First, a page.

I’ve gained a lot of experience over the last few months with regards to Fusion 360, 3d printing, electronics and more besides. I thought I’d share some of those lessons.
As Complex As You Make It
The most important lesson, as with any project, is to have an idea of what you’re building from the start and how long you have to build it. If it’s a relatively simple design, there will still be a lot of issues you’ll come across that will take added time to figure out, doubly so if you’re learning as you go. My robot concept was complex to start with, more so than I expected, and I had a lot more to learn than I realised too. However long you think you need, add more and if possible simplify your design.
I had a bunch or early wins, I used existing parts from an RC car to make early proof of concepts which sped things up, and this gave me a little too much confidence. I was designing elements in Fusion 360 in isolation, assuming they’d work, and that burnt me a lot. I went through a number of different chassis designs as prototypes in the early steps and it wasn’t until I realised I needed to have more of a complete design done in CAD to see how they all fitted together that I could save an awful lot of time. I’m still not great at this but certainly getting better.
Longer term I need to learn how to do joints in Fusion 360 so that I can actually see how things fit together and what constraints there are.
I wasted a lot of time in what was designing seven different robots, I couldn’t have got to where I am without doing it though so a difficult balance to make.
Seriously, Make A List. Then Check it Again…
I had the vague idea that I’d have the Stereo Pi up top in the head for stereo vision, this would give a lot of opportunities for computer vision too. Around the chassis would be a ring of sensors, ultrasonics were what I had in mind to start with, but though simple to work with they’re quite large. I didn’t really know better so that’s that I went with. Later on I learned of the VL53L0X which is a really cheap lidar sensor and a lot smaller too. They had the quirk of having the same i2c address by default so you need to use i2c multiplexors or have them connected in such a way to reset their addresses on first boot… More complexity!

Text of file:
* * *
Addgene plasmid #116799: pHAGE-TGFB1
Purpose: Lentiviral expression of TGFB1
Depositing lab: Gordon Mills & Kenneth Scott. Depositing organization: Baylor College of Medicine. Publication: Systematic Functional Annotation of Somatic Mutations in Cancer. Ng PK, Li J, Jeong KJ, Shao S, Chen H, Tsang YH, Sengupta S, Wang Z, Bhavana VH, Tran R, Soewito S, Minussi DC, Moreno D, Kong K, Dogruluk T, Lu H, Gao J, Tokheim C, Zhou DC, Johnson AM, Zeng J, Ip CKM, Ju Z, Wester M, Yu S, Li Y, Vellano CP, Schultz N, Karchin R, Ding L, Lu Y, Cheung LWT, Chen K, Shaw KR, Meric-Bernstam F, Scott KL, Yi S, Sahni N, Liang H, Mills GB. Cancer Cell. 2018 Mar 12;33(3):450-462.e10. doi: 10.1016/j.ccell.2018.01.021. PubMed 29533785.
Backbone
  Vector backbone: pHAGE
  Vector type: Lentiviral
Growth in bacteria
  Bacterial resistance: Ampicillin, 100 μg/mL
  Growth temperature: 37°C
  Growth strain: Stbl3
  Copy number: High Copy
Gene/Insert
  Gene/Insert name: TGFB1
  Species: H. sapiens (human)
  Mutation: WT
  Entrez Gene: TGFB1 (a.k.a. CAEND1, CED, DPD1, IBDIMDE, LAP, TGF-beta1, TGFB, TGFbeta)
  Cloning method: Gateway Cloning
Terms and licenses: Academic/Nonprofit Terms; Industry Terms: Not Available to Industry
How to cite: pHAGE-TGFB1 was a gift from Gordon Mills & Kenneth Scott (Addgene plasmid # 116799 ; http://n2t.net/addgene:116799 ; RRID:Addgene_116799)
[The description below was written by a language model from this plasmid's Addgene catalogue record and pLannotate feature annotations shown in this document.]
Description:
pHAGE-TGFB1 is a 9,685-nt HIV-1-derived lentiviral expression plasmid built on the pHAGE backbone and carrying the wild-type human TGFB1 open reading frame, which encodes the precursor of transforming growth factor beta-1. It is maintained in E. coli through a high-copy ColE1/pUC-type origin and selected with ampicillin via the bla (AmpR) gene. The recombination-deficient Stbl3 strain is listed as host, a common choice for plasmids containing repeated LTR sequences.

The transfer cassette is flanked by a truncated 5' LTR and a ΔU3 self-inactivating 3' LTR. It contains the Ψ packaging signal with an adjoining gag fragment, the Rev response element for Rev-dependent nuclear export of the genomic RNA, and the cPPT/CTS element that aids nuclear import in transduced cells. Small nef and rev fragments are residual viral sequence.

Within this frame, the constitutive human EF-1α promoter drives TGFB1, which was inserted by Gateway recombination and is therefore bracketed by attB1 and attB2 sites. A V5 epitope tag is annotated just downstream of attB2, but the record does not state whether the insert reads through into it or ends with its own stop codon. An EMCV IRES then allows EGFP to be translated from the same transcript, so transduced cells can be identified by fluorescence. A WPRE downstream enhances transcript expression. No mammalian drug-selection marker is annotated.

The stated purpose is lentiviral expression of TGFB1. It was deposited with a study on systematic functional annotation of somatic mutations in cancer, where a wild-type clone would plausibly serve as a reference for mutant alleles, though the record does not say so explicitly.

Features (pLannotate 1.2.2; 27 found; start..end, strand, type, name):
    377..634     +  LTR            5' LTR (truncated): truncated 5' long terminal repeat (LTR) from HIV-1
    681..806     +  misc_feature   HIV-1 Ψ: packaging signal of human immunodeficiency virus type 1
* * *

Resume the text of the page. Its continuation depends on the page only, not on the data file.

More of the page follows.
Again, we’ve all PHDs in hindsight but having a more solid plan and spending more time on research and planning in the early stages would’ve paid off in the long run.
Look. After. Yourself.
As I mentioned earlier on I had lots of early successes which gave me an awful lot of false confidence, as soon as the easy wins came and went and the real struggle began the build got a lot more difficult, both technically and mentally. For those who know me or have been reading the blog for a while will know I suffer from Anxiety and Depression, they’re a bugger individually but when they join forces they’re truly evil. A few weeks before I applied to enter PiWars my beloved cat, Willow, passed away. To say this was hard on me is an understatement, coupled with the year tailing off, getting darker and colder, and things going from win after win to struggle after struggle, things got rough.
I tried to push through it, that was a big mistake, and I made the best decision for the project which is to take breath and start again. With a lot of support from my girlfriend, the rest of the PiWars community, friends, family, and colleagues alike I slowly got out of the funk while making slow but consistent progress. The Epic Rebuild Began.
Conclusions and Next Steps
I’ve learned a lot, come an awful long way in may regards and though I’ve still a lot to do I’m in a better place and so is the robot. The next steps are to get the controller up and running and the robot drivable again.
In the next blog post, I’ll talk about the plans for the challenges. As it stands I’ve almost one arm and only need to finish the hand, add a bunch of sensors and remote control. I have a minimum spec in sight and will at least be able to compete.